In 1942, during the height of World War II, Carmen Contreras-Bozak made history by enlisting in the newly formed Women’s Army Auxiliary Corps (WAAC), which was later renamed the Women’s Army Corps (WAC). Her enlistment made her the first Hispanic American woman to join the ranks of this revolutionary initiative that allowed women to serve in non-combat positions, thus freeing up male soldiers for combat duties.

Contreras-Bozak’s journey in the military was not without its challenges. As a minority woman in a predominantly male environment, she faced discrimination and prejudice. Moreover, when she entered the service, women were not treated the same as service men and did not have the same protections under international law as male soldiers if captured.

Initially assigned to the Army Air Forces in Wisconsin, Carmen Contreras-Bozak’s exceptional bilingual skills became a valuable asset for the military. She served as an interpreter and translator, assisting in vital communication between English-speaking soldiers and Spanish-speaking locals in South America during the war.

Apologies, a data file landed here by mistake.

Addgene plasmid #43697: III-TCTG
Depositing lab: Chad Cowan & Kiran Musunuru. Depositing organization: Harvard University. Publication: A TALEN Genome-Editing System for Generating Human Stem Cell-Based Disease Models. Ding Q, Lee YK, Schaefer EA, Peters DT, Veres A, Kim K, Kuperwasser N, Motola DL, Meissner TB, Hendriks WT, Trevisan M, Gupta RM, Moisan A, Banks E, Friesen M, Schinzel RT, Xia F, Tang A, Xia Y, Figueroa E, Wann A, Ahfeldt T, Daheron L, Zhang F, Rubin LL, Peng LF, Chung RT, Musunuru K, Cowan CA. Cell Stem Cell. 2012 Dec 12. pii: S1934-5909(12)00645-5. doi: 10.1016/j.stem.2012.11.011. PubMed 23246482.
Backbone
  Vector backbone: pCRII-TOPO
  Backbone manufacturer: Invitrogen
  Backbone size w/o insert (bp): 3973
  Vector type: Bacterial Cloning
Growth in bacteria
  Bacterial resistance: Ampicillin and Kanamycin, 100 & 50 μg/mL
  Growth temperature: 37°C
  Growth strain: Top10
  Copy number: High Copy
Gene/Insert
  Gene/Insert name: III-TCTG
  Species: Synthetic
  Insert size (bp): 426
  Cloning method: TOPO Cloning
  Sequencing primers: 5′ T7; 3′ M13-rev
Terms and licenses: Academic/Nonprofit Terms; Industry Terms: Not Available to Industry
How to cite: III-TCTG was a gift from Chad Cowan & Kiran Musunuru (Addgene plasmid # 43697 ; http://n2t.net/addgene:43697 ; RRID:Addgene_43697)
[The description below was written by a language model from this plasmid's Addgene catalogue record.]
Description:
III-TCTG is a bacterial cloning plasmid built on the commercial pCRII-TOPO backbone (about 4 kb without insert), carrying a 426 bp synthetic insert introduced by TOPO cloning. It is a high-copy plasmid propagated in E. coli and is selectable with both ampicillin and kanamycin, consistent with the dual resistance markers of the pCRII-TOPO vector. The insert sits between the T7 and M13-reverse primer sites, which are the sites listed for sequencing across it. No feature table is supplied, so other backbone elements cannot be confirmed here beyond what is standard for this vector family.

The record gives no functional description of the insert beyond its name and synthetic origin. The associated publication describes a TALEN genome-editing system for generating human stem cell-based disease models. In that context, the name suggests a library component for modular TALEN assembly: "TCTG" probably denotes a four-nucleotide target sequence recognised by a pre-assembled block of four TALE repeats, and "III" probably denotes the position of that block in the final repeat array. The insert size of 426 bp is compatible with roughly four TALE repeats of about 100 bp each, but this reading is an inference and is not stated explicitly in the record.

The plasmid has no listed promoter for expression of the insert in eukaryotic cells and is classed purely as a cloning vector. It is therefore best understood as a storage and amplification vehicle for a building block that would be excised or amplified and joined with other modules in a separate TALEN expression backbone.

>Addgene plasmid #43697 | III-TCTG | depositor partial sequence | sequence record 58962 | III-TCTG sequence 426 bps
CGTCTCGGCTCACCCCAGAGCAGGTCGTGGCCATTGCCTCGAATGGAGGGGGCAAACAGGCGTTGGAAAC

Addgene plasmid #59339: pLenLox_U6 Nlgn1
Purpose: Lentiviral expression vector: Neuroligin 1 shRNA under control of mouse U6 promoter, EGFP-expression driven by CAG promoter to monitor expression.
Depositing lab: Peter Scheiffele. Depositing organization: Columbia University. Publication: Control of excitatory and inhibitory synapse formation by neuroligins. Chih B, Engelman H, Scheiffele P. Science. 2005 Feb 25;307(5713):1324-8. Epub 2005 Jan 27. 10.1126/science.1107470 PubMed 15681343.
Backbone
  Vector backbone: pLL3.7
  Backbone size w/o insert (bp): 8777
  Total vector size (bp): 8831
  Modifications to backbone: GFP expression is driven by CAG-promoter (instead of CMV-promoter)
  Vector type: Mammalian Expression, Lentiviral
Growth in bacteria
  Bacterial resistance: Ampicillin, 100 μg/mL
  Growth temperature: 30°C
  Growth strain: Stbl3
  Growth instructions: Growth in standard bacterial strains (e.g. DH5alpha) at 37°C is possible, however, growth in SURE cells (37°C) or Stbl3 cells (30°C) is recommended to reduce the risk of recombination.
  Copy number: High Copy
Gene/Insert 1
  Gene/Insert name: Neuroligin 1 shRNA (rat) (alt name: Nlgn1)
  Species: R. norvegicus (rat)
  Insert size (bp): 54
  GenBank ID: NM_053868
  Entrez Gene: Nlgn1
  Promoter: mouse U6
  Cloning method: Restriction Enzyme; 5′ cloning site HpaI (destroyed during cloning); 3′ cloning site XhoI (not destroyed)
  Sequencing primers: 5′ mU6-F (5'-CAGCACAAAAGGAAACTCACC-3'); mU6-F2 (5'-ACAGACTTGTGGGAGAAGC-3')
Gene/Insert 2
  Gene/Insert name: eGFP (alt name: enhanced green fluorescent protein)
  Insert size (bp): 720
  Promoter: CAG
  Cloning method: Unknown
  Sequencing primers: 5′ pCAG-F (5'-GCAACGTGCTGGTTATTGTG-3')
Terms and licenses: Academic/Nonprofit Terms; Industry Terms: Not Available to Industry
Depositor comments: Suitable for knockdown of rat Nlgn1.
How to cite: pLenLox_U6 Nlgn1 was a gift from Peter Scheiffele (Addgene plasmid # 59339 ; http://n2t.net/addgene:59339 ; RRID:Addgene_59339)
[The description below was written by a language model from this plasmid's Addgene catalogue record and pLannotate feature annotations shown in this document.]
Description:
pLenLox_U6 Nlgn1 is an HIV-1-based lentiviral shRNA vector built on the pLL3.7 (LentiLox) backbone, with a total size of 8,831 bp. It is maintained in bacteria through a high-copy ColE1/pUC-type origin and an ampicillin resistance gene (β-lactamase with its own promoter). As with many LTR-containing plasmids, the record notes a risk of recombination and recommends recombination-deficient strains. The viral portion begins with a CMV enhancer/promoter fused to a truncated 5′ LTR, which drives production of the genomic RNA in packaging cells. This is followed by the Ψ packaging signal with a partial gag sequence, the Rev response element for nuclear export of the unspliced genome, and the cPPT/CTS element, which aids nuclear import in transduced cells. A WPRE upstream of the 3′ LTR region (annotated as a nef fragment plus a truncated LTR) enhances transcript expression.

In addition to her work as an interpreter and translator, Contreras-Bozak played a pivotal role in the Allied war effort by handling coded messages between General Dwight D. Eisenhower’s headquarters in Algiers and the battlefield in Tunisia during World War II. Her proficiency in multiple languages and exceptional attention to detail made her an invaluable asset in this critical communication role, even as the headquarters came under fire.

Carmen Contreras-Bozak was awarded the European-African-Middle Eastern Campaign Medal, two Battle Stars, a World War II Victory Medal, an American Campaign Medal, a WAAC Service Medal and the Good Conduct Medal.